Black magic is making headlines as a group of actual witches have been bold enough to publicize a planned hex on Brett Kavanaugh on October 20th in New York City. Ever bolder, those practicing demonic rituals and perverse magical rites no longer feel public condemnation in our post modern society. Could there be a clearer sign of a Christian nation that has lost its way?
Witchcraft has existed within Western Civilization for millennia as a broad collection of practices ranging from pagan mysticism to demonic magic practiced by witches who draw their power from the Devil. As the 20th century drew to a close, the number of self-identified witches had steadily fallen in the United States and was estimated at just 8,000 in the early 1990's.
According to three large-scale surveys by Trinity College, their numbers had fallen until the twenty-first century brought a resurgence of occult practices that resulted in a community of at least 340,000 Wiccans by 2008 and around the same number of pagans as well, for a total of 680,000.
The Pew Research Foundation has continued the work of Trinity College and provided a broad estimate that put the number of Wiccans and pagans at between 1 and 1.5 million in 2014. This frighteningly fast growth of witches in the United States is believed to have continued to expand to fill the spiritual void left by Christianity's losses among the millennial generation.
It is telling that practicing witches, estimated at up to 1.5 million, now outnumber the1.4 million members of the mainline Presbyterian Church, and their ranks continue to swell and gain recognition in society, even as the church struggles to maintain itself. Witchcraft proper, though dating back in some form thousands of years, saw a significant evolution in the mid-20th century with the Wicca label that repackaged the belief system as a pre-Christian paganism centered on Earth worship and nature spirituality.
This seemingly moral-neutral rebranding appealed to many young men and women looking for a set of beliefs that lay outside the mainstream of society, and Wicca grew. Subsets of the culture focused on identifying with feminist ideology or pagan environmental concerns, but the common thread that ran counter to both modernity and Christianity was occult magic. Another significant subset of this now 1.5 million strong group of witches actively identifies itself as followers of Satan who endeavor to use dark magic in the world today.
These witches have built communities online and attracted followers through social media as they present an attractive,softer female face to what is neither more nor less than the work of the devil. Instagram and YouTube now give voice for these witches to act as "influencers" not for fashion brands but for Satanic ideologies, and millions of teens are following along.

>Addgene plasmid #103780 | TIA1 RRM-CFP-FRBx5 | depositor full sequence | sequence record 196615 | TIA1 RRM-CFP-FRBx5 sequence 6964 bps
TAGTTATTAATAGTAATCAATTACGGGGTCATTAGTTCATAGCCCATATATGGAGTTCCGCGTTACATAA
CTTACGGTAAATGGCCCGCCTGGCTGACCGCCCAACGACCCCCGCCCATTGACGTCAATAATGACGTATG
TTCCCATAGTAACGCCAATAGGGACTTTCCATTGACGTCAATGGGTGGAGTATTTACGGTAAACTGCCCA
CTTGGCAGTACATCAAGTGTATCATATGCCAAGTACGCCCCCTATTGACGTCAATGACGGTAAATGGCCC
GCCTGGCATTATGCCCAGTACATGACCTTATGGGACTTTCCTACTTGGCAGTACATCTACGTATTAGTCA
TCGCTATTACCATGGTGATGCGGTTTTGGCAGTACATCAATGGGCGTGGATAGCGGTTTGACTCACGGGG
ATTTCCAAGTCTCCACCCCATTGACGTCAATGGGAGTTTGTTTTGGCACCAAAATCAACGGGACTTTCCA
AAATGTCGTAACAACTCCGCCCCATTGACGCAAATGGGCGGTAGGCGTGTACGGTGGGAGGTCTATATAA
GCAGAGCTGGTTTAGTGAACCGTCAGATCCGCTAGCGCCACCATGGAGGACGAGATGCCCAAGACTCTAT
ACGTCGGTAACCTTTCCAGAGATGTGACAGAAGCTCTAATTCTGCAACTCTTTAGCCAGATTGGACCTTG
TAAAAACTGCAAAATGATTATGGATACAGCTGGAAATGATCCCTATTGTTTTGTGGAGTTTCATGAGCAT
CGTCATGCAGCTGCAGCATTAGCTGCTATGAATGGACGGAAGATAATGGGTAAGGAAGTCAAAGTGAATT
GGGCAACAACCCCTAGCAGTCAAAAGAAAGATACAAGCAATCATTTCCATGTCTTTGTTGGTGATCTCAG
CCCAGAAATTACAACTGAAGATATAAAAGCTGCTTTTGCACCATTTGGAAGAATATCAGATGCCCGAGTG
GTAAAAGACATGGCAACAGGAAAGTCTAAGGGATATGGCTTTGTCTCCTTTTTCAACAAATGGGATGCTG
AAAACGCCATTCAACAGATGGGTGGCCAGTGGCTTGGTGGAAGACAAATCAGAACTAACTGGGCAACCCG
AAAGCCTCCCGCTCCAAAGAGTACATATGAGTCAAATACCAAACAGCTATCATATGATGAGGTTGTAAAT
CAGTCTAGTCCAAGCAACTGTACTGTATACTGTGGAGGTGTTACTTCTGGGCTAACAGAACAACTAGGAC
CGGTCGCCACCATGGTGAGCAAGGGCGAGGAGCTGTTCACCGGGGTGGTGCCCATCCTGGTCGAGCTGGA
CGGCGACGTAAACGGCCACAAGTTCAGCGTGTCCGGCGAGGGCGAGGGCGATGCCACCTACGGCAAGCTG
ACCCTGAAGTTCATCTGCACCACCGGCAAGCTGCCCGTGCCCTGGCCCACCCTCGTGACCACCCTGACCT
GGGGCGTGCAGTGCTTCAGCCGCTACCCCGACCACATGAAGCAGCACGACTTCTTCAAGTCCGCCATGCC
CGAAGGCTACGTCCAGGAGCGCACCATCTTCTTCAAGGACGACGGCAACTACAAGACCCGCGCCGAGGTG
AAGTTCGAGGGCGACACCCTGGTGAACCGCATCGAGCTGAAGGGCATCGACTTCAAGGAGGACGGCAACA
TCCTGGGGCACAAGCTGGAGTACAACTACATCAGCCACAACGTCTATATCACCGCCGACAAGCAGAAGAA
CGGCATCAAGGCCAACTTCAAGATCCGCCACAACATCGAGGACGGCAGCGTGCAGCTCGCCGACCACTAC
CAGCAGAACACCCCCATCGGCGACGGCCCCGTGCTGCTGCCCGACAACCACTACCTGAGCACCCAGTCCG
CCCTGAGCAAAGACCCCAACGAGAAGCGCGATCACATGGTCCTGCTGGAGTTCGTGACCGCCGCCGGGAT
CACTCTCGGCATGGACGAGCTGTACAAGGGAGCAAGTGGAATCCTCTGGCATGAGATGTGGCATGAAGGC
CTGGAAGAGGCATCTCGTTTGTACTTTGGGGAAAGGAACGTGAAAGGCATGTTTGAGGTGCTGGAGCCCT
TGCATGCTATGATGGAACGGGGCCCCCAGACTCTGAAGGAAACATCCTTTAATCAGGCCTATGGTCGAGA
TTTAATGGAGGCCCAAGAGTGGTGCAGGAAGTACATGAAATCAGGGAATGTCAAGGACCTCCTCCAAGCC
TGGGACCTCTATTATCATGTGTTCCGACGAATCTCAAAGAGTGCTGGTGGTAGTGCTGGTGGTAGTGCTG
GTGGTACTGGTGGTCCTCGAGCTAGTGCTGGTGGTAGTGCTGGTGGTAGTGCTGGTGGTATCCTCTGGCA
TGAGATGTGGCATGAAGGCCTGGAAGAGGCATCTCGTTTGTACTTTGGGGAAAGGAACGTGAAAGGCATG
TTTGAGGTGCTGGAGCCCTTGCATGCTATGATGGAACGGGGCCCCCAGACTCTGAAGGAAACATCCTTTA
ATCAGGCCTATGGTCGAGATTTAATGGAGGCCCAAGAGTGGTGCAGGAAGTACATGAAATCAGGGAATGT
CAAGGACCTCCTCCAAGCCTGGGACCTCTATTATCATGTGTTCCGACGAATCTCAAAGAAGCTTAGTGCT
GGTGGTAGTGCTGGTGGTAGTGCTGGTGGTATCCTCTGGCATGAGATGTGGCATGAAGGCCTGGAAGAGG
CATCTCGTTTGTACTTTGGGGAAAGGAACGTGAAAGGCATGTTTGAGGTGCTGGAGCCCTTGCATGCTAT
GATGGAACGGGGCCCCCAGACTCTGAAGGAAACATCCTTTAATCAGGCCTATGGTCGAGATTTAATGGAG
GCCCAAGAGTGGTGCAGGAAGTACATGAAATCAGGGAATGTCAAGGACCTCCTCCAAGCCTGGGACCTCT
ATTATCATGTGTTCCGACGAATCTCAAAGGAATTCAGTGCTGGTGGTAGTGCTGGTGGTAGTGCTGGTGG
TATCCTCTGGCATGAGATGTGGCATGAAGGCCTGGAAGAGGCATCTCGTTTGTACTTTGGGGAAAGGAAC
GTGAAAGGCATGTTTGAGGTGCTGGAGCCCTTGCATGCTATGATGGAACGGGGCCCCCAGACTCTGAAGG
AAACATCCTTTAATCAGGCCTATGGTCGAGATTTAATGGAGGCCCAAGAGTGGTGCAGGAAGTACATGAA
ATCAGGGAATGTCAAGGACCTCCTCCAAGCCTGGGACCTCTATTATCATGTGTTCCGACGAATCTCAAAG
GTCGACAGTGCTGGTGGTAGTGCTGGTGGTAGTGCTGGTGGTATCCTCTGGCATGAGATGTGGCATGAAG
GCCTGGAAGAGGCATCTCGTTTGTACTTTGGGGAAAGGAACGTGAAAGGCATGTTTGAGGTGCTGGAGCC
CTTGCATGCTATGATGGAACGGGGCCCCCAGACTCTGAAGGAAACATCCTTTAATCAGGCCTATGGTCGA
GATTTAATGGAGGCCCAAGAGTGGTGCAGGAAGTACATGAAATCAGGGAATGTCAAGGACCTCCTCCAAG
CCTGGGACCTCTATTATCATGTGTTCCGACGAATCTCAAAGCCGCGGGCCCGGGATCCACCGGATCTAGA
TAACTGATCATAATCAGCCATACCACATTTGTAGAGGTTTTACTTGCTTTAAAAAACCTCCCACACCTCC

In New York City this October 20th, we will witness how the Me-Too movement has now intersected with the feminist façade of the truly Satanic subset of witchcraft that has proliferated in American society. It is on this day that a group of witches has announced a public gathering to place a hex on new Supreme Court Justice Kavanaugh. The anti-male group of female witches declared their intentions in a public statement that declares, "We are embracing witchcraft's true roots as the magic of the poor, the downtrodden and disenfranchised and its history as often the only weapon, the only means of exacting justice available to those of us who have been wronged by men just like him."
It invites others to attend as it promises to attack the powerful and perverse in society, "Please join us for a public hex on Brett Kavanaugh, upon all rapists and the patriarchy at large which emboldens, rewards and protects them." Already more than 1,100 have pledged to attend as participants,with an additional 11,000 potential attendees, according to the Facebook page for the event.
Occultism was once understood to be a dangerous dabbling with the powers of darkness and evil, but in recent years has been painted in a morally ambiguous or even positive light. For those who know their Bible, witchcraft derives its power from Satan who is a past master at counterfeiting God's power and glory. The Bible is unambiguous in its warnings and prohibitions vis-à-vis witchcraft, and we ignore these words of caution at our peril. Satan tempts mankind with the promise of personal power derived from a source other than Almighty God.
To accept this, or even to dabble in the occult, is to invite the perverse and evil where we should be worshipping the Lord. Sadly, millions of millennials are now vulnerable to this line of thinking and have fallen prey to this cult of Satan, thinking that they are merely expressing themselves.
Wanda Alger is field correspondent with Intercessors for America and a pastor at Crossroads Community Church in Winchester, VA. Speaking in an interview on the topic of spiritual warfare between adherents of witchcraft and Christianity, she said, "The sad thing is that these millennials who are exploring the dark side of the supernatural have more faith and belief than most Christians. Because they are open and spiritually hungry, the spirit realm responds. The biggest hindrance to understanding the realities of the spirit realm is unbelief."
The hallmark of the Last Days is deception and one of its manifestations among so many mainline protestant churches is this new fascination with the occult. It is the inevitable consequence when Christ has literally been forsaken and replaced by the Devil. And society, in hundreds of thousands of cases, doesn’t bat an eye. Justice Kavanaugh isn't the first, nor will he be the last political figure to incur their wrath.